In Utah’s Fishlake National Forest, there are 106 acres of forest that’s actually a single Quaking Aspen with numerous shoots. At first glance, Pando, as the forest is called, looks like a grove of 47,000 individual Aspen trees. But a botanical researcher discovered in 1968 that Pando is in fact a single tree with clone stems connected by a lateral root system. Each individual tree/stem you see in the grove is actually genetically identical, making them all clones of the original parent tree.
Pando is actually the world’s largest organism by mass, weighing a whopping 13 million pounds. The ‘humongous fungus’ in Oregon’s Blue Mountains is thought to be the largest organism by distance, covering roughly 2,384 acres.
Pando, named after the Latin word meaning ‘I Spread’, could be tens of thousands of years old as a whole, with some estimates going as old as a million years old. This organism has survived through thousands and thousands of years of change since the end of the last Ice Age, in part because it’s constantly reproducing. The average age of the shoots is 130 years old and as one section dies off or succumbs to wildfires or other issues, there’s another section, a different generation, waiting to replace it. And because it’s connected by the roots, as soon as one part dies, resources are allocated to the survival of other stems.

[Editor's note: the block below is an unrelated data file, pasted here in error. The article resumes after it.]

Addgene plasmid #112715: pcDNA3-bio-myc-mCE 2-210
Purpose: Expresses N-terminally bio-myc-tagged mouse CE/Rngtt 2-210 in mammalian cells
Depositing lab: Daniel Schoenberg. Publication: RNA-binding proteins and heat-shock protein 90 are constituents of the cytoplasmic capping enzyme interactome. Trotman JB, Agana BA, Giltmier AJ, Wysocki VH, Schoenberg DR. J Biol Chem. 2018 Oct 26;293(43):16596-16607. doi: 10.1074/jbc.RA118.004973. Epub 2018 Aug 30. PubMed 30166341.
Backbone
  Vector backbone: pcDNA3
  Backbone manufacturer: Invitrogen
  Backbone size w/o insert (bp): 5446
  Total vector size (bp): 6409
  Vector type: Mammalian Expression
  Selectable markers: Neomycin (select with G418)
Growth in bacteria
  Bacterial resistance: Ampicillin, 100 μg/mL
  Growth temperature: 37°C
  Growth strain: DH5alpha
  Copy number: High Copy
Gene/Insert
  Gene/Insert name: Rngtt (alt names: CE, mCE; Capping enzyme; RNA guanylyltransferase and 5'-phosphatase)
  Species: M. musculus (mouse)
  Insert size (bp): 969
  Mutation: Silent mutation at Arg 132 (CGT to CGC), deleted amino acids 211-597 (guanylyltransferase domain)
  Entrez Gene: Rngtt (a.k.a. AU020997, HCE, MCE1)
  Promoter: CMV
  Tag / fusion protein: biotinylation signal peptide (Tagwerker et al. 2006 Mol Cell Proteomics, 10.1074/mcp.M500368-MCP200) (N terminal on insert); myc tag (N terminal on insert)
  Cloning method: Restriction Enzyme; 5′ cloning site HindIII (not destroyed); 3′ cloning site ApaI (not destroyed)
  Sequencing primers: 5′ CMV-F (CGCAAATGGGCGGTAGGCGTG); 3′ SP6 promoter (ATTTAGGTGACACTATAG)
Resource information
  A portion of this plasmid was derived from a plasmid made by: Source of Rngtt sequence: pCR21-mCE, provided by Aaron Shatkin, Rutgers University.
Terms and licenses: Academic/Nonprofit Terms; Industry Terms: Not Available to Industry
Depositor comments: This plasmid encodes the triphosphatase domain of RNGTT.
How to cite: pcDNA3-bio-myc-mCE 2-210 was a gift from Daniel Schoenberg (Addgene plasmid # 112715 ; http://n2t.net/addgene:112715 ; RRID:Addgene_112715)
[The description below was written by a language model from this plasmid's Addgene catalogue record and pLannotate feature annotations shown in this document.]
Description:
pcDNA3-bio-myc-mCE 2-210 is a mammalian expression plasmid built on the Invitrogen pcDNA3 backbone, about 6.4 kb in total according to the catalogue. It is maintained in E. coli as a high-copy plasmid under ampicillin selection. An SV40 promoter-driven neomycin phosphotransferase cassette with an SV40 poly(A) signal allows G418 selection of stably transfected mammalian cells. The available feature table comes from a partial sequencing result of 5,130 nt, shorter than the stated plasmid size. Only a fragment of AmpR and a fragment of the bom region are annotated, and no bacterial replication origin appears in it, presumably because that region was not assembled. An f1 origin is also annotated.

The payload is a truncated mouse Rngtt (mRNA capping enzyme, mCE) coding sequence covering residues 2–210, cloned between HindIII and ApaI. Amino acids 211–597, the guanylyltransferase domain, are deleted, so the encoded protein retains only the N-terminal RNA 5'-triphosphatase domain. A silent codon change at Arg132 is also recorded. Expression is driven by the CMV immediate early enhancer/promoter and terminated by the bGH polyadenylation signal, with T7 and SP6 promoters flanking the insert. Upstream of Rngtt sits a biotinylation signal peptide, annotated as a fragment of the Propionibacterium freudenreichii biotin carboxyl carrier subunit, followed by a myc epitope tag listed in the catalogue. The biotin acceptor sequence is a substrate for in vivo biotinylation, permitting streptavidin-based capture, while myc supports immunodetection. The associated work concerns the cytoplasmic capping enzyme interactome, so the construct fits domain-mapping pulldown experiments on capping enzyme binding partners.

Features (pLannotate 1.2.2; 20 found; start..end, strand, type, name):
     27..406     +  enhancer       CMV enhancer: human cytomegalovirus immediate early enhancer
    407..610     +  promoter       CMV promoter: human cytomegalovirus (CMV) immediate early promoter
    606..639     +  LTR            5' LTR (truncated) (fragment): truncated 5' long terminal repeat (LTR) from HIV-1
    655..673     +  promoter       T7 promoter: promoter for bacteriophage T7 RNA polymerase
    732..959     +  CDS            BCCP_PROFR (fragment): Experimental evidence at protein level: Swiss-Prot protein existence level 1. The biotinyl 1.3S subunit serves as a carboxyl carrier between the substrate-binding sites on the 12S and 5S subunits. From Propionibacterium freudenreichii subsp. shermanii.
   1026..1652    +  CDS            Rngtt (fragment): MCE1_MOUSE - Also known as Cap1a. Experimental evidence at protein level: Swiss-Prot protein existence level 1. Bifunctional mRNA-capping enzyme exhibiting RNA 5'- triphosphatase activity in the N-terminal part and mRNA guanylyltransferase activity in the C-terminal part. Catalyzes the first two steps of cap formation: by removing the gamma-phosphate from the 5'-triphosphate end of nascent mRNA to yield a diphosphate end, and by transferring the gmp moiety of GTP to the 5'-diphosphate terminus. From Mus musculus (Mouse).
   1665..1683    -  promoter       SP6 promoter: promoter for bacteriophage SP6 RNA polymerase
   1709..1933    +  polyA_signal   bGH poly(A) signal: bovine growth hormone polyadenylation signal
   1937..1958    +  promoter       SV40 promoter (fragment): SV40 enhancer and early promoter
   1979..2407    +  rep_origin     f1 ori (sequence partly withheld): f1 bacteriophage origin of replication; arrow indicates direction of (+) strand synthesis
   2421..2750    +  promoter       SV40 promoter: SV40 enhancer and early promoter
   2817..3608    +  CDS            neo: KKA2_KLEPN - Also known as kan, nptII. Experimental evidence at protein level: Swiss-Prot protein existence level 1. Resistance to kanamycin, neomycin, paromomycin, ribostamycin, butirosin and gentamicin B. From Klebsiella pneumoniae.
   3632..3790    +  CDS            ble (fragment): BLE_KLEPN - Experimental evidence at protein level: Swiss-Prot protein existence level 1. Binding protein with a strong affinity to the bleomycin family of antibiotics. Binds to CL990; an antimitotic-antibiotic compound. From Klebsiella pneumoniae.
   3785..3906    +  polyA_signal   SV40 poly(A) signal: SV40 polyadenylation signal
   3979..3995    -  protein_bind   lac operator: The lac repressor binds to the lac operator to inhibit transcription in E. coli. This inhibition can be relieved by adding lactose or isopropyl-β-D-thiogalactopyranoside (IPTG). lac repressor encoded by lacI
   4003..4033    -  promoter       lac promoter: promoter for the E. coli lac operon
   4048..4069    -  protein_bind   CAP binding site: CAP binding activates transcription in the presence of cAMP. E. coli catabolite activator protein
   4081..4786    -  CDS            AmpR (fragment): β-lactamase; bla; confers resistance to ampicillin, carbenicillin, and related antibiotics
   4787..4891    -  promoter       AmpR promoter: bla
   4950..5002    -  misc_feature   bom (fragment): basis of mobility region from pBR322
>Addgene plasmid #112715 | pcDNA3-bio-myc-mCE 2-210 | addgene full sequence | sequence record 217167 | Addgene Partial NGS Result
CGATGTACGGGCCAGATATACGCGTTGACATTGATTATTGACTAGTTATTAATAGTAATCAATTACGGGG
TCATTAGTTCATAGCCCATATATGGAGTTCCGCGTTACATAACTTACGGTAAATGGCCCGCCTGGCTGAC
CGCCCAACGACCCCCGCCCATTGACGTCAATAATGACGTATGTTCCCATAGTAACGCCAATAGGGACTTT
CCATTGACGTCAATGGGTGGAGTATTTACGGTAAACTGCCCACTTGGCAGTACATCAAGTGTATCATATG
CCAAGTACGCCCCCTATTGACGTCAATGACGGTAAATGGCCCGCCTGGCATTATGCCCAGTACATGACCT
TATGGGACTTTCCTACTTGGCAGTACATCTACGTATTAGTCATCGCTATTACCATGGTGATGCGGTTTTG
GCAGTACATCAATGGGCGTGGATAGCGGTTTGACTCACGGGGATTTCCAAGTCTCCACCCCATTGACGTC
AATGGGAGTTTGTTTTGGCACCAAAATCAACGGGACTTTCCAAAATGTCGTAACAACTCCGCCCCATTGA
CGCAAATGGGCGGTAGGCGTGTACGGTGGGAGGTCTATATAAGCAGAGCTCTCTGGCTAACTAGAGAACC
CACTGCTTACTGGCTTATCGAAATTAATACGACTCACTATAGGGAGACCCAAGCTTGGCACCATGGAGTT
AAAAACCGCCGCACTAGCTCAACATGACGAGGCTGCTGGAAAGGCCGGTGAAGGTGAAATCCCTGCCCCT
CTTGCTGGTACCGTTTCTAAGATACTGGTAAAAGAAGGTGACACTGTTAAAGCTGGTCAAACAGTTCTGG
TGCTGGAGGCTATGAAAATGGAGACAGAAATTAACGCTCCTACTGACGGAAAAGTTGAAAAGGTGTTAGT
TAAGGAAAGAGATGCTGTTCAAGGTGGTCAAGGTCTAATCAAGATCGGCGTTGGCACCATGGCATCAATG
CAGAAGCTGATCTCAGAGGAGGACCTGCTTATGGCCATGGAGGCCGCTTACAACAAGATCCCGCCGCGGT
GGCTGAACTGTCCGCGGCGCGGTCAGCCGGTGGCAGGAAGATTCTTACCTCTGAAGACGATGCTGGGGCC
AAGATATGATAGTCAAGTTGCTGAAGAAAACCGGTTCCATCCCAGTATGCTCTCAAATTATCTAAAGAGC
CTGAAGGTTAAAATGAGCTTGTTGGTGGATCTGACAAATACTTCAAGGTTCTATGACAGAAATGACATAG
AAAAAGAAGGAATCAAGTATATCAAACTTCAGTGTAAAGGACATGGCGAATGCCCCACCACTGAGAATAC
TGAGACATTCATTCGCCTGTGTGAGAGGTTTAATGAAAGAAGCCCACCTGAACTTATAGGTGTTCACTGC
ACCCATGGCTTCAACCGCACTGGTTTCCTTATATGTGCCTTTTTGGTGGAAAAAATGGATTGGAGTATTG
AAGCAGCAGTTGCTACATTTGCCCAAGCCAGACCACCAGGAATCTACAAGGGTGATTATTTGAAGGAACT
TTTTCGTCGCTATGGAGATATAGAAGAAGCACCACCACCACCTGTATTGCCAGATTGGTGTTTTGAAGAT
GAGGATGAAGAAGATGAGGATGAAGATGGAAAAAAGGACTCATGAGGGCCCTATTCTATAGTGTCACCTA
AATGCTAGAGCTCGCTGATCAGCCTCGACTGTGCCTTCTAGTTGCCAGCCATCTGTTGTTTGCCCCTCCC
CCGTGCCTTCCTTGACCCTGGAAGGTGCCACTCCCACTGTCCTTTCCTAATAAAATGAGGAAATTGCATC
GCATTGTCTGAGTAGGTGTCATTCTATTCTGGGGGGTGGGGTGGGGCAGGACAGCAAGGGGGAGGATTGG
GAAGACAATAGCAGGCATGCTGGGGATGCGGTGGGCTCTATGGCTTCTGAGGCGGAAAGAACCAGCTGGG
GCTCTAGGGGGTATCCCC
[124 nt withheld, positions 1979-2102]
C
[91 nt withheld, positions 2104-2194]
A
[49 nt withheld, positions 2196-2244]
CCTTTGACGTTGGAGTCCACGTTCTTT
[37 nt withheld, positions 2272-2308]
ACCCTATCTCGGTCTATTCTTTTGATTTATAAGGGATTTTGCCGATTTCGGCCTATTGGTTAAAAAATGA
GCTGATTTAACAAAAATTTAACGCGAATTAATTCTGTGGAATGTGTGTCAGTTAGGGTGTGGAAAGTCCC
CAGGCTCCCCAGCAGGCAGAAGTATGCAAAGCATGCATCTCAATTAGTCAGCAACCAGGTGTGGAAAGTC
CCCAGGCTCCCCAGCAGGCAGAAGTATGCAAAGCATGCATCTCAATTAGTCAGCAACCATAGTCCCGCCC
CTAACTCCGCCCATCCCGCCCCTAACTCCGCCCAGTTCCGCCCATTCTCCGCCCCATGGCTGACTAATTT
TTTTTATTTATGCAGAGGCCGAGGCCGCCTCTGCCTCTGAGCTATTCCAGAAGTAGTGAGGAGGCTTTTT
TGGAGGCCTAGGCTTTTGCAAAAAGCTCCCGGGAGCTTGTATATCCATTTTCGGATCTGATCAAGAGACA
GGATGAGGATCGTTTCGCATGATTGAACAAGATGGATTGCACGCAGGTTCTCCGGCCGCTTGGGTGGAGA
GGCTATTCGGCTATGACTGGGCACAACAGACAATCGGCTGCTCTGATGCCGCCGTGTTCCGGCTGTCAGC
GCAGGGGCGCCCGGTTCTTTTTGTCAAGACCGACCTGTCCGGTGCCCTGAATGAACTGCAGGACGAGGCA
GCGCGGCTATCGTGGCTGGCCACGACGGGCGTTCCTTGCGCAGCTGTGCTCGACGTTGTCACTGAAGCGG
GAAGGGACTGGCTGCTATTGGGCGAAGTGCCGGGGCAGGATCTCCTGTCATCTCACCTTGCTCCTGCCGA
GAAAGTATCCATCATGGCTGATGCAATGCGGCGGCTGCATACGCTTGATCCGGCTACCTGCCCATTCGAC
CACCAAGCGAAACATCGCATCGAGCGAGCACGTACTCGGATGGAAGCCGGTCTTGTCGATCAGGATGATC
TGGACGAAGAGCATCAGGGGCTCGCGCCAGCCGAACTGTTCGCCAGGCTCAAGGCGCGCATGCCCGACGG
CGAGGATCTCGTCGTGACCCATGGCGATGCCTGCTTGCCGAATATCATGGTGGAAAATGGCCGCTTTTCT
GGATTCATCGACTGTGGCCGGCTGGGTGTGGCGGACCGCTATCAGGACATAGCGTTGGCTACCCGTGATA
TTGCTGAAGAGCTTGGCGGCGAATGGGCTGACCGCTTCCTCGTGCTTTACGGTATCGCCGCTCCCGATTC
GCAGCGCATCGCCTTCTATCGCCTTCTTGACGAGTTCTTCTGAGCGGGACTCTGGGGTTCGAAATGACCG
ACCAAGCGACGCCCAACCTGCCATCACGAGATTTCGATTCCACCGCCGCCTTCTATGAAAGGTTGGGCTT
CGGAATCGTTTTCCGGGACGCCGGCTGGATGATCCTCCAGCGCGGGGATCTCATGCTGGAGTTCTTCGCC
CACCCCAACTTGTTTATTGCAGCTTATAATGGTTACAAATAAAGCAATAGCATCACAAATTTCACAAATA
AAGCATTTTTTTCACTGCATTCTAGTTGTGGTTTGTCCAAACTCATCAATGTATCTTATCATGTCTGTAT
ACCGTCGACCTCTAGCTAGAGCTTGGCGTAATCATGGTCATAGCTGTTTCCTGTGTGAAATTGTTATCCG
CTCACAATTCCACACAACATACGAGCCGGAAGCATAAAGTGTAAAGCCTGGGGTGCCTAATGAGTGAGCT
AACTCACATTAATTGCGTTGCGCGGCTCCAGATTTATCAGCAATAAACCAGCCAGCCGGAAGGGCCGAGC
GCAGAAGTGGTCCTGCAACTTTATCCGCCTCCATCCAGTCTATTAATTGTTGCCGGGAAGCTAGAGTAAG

Over the last few decades, researchers have unfortunately discovered that Pando isn’t regenerating in the way that it should and it may be dying. Dr. Paul Rogers, an ecologist at Utah State University, describes Pando’s current state as a large community of elderly people. Usually, as the individual trees naturally age and die, newer generations filled in the gaps. But because of human activity and a lack of predators in the area, there are grazers like mule deer and cattle eating the tops of saplings and making it difficult for Pando to regenerate. In fact, Pando’s growth has significantly slowed over the last four decades.